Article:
Fruitful bonito season comes with debate over fishing depth
Tons of bonito caught by hand lines off Samsun, a Black Sea province, raises hopes for professional before the end of the annual fishing ban, which does not touch amateurs. DHA photoA hopeful season for Turkish fishermen starts on Sept. 1, amid discussion of new restrictions further limiting the depths at which fish can be caught.
Mustafa Mollaoğlu, a representative of a local fishing industry organization in the Black Sea province of Ordu, said fishermen expect to see a large bonito catch this year. This agrees with other forecasts, which are also signaling a large bluefish catch.
“We are very hopeful this season,” Mollaoğlu told Doğan news agency, noting that last year was not lucrative. Some 477,558 tons of fish were caught in 2011, according to official figures. Mollaoğlu called on his colleagues to fish responsibly, as illegal fishing has been destroying fishes’ habitats for years.
Last year, the allowable size limits for bluefish was increased to a minimum of 20 centimeters, in a bid to protect the species. This year, the ministry increased the depth limit for fishing with dragnet boats to 24 meters from 18.
Measures for sustainability
The aim of the new regulation was to provide sustainability, according to Durali Koçak, the general manager of the fishery directorate at the Food, Agriculture and Husbandry Ministry.
Between 86 and 90 percent of Turkish fish is caught using dragnet boats, he told Anatolia news agency. “Fishermen say that the new regulation restricts the catch, but it does not. It just regulates the kinds of fish that can be caught,” he said. The limit even extends to 50 meters, he said.
Ahmet Kıdeyş, head of the Sea Science Institute at Middle East Technical University (ODTÜ), agrees, saying dragnets unintentionally target protected fish species and marine plants, such as seahorses and sea grass. “Some 80 percent of the real targets of fishermen are at 24 meters or deeper. Fish closer to the shore are usually fingerlings, and they need to be protected,” he said.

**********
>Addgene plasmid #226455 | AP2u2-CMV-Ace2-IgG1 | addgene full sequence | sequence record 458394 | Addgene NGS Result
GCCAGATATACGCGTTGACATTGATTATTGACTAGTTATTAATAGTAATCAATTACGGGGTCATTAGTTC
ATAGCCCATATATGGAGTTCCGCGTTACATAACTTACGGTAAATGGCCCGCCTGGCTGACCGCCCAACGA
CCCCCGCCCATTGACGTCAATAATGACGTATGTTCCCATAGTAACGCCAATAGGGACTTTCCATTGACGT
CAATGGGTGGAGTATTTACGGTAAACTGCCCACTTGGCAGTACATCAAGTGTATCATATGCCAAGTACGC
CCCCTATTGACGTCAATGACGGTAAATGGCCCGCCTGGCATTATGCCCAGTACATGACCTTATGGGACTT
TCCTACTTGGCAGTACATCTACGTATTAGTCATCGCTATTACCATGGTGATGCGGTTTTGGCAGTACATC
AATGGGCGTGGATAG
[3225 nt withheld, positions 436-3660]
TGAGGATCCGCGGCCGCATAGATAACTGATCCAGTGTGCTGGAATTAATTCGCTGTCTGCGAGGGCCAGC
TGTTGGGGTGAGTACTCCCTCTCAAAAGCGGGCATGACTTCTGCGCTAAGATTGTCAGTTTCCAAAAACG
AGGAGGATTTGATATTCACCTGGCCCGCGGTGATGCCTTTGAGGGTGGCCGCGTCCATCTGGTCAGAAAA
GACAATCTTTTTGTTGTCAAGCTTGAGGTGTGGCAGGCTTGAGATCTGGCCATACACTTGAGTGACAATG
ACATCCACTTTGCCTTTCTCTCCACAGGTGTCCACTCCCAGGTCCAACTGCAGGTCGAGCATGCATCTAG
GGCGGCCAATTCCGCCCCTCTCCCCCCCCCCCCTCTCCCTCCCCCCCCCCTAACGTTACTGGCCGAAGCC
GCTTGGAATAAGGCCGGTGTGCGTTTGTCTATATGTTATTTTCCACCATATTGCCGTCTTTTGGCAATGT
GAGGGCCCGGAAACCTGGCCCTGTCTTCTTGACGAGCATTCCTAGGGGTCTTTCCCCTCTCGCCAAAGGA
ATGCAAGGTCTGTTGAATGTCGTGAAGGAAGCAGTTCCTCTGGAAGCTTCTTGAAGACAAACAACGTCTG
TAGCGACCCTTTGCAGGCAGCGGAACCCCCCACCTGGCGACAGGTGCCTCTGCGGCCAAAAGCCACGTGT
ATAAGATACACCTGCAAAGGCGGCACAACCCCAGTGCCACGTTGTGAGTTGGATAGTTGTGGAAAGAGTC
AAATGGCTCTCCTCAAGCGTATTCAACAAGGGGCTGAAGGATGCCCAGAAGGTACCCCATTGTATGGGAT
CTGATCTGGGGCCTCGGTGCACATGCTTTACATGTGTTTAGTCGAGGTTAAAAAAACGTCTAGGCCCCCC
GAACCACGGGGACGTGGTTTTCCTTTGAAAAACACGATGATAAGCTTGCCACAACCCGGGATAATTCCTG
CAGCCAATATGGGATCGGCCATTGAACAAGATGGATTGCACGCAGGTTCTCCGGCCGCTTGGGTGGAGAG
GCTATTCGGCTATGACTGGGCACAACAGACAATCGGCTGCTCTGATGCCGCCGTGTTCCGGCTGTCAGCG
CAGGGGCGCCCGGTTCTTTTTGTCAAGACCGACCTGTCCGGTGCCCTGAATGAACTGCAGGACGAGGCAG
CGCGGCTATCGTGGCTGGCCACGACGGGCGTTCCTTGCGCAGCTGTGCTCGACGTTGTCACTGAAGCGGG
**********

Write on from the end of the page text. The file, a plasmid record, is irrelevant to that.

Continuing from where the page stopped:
Adnan Ayaz, another academic from Çanakkale’s Onsekiz Mart University, also supports the regulation. “We are risking the stocks of shore fish for bonitos and bluefish, but bonito can be fished at depths greater than 24 meters.”
However, Osman Kocaman, a fish exporter from Bandırma, a coastal town in the northwestern province of Balıkesir, disagrees, calling for more specific restrictions instead of an overall depth limit. Kocaman, who also chairs the local chamber of commerce, told the Daily News on the phone yesterday that some areas where fish lay eggs were totally closed to fishing, and that this was a better solution. Not only fishermen but also consumers would be negatively affected by a fish shortage, which is possible under the new regulation, because fish is an inexpensive source of protein, Kocaman said.
“People may have to pay high prices for fish, [even] in a year when there is plenty of it,” he said.
Supporting the size limit on bluefish, Kocaman also called for a ban on fishing the entrances of the Bosphorus Strait. Turkey’s fishery and aquaculture exports, which stand at around $400 million annually, might also be affected, he said.